One of the most remarkable facts about Japan's two decades of 'scientific whaling' is that it has managed to kill thousands of whales - but produced no credible science.
Japanese "research" vessel.
During the 18 years of the JARPA programme, 6,778 minke whales were killed, ironically to determine their natural mortality rate (M). However, a group of international scientists - including the Japanese scientists who carried out the research - later agreed that the values of the data collected were so wide that not only was M unknown, even a value of M=0 could not ruled out - in other words, Japan's research left open the possibility minke whales might even be immortal!
Japan's Fisheries Agency, the government department tasked with the whaling issue, also claims that whales "eat too many fish", and threaten the conservation of fish stocks - and by extension, food security. Japan may be the world's largest net importer of food, but the "whales eat fish" assertion has no scientific basis - whale populations are at a fraction of their pre-whaling numbers, while the biggest impact on fish stocks today comes from overfishing - by humans.
The reality behind the 'science'
Japan's research has been continually dismissed by the International Whaling Commission's (IWC) scientific committee as 'unnecessary', and was condemned in a resolution passed at the 2007 meeting, when a majority of countries voted for Japan to suspend indefinitely the lethal aspects of its research program.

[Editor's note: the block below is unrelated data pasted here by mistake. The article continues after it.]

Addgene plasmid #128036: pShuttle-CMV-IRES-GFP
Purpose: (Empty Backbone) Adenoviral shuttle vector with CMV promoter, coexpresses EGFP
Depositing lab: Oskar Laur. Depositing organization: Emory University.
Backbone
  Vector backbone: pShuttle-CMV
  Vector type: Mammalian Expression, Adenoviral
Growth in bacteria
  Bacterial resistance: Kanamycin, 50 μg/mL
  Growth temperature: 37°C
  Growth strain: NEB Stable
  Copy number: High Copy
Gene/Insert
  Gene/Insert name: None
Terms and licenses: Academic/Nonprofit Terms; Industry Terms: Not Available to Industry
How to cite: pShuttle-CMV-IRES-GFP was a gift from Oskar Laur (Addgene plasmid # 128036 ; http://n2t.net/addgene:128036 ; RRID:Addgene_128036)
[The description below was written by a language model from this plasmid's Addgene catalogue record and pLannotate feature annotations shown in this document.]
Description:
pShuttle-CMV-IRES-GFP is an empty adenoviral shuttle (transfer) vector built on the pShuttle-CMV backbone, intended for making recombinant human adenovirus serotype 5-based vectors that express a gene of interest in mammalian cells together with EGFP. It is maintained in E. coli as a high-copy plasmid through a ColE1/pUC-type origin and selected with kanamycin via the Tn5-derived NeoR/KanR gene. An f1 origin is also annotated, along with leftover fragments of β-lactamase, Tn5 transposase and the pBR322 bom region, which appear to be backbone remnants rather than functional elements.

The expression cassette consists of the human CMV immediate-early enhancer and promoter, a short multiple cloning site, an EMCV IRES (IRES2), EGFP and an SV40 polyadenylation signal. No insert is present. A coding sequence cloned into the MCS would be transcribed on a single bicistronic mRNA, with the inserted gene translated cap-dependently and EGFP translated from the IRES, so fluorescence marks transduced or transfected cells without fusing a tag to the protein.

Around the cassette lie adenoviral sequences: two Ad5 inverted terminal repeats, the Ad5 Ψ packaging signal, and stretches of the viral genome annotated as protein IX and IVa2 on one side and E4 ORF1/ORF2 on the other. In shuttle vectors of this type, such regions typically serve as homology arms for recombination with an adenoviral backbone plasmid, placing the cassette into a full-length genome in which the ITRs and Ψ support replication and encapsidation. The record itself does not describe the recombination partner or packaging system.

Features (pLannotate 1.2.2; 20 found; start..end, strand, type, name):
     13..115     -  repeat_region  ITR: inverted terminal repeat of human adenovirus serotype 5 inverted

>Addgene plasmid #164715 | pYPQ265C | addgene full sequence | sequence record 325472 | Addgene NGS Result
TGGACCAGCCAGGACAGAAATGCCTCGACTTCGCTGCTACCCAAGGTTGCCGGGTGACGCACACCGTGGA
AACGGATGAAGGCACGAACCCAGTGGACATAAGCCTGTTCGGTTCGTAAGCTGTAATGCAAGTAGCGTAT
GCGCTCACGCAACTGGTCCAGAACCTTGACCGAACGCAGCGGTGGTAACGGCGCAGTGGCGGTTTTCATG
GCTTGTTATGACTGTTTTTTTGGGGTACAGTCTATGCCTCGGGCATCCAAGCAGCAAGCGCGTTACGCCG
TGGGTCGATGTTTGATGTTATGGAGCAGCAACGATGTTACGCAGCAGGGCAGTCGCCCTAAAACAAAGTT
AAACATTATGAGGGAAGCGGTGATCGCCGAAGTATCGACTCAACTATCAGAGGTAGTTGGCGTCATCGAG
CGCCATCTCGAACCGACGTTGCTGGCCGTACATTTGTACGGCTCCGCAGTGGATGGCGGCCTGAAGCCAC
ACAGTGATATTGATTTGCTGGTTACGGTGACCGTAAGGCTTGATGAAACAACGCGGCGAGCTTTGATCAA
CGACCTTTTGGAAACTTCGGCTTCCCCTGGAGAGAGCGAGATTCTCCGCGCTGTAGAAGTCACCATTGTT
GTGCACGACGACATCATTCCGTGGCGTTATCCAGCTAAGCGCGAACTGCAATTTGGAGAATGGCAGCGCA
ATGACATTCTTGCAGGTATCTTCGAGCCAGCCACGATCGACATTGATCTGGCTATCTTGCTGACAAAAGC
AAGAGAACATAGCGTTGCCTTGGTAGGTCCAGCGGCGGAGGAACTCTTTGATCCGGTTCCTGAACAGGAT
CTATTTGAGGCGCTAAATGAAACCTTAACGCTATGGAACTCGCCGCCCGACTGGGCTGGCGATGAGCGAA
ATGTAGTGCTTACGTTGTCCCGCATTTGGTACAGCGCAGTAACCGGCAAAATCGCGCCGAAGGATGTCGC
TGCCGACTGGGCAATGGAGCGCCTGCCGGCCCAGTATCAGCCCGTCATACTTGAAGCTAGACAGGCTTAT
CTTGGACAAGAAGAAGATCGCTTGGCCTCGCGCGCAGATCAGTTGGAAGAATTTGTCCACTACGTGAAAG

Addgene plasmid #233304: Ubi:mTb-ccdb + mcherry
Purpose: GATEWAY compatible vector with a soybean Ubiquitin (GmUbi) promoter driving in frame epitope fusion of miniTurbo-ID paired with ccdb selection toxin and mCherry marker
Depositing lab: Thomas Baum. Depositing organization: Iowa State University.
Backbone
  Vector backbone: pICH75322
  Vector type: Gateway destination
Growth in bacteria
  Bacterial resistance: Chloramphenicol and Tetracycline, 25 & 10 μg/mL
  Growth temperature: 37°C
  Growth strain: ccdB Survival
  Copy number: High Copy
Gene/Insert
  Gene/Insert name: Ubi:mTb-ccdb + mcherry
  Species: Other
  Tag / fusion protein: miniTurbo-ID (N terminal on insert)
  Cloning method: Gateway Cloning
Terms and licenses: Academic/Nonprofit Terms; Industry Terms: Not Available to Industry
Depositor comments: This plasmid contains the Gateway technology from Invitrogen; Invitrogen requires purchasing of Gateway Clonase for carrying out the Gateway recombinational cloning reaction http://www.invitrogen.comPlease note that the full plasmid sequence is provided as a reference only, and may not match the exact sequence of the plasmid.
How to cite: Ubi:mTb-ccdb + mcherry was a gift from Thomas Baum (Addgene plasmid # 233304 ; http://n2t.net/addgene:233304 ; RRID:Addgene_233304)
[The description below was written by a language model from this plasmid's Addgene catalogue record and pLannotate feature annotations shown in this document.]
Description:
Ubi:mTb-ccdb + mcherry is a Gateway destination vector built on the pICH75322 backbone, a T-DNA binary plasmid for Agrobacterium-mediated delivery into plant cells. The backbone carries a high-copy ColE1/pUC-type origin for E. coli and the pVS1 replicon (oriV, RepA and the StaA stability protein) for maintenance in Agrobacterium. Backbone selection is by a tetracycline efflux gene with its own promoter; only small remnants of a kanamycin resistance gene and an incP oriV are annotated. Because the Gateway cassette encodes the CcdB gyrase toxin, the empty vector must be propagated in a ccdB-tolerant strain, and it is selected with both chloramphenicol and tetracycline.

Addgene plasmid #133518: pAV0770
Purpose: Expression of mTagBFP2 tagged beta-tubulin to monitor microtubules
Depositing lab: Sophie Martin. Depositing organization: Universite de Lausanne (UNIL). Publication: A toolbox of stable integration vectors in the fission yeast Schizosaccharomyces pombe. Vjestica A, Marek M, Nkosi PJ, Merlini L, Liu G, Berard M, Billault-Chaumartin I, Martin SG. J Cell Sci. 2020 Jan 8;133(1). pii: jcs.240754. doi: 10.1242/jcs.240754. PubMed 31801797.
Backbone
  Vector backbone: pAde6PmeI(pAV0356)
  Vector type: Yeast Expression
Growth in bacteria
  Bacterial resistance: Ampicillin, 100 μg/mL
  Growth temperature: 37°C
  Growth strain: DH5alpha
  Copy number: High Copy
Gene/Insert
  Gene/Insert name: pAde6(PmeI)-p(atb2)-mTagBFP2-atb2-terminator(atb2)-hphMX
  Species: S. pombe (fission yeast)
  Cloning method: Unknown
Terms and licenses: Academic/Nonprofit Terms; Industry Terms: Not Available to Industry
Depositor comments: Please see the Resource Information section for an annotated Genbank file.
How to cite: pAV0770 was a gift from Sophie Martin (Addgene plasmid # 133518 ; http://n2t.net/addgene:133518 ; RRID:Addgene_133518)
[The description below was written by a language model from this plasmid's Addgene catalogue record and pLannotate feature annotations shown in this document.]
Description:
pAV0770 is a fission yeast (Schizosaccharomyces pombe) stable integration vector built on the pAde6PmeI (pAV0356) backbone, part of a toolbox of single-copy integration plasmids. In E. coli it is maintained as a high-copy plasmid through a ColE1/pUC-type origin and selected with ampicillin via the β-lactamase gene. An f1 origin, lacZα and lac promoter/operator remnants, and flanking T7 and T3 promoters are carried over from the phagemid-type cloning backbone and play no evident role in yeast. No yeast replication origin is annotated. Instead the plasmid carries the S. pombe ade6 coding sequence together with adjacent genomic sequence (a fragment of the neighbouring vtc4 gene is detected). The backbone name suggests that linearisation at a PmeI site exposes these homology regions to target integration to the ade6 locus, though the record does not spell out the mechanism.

In an article in the Mainichi Shinbun newspaper in October 2005, Professor Kasuya says, "The Institute of Cetacean Research argues that lethal research is the only appropriate method to collect the needed data. But examination of biopsy samples reveals the amount of blubber or reproductive rate, and analysis of faeces provides information on what whales are eating."
In reality, of course, the 'scientific whaling' programme is a way of keeping a foot in the door for Japan, while pushing for a return to commercial whaling at the IWC and actively marketing the 'byproduct' of its research - the whale meat at home in Japan. By keeping its whaling fleet functioning, it hopes that, sometime in the future, commercial whaling will resume. Greenpeace pledges to ensure this doesn't occur.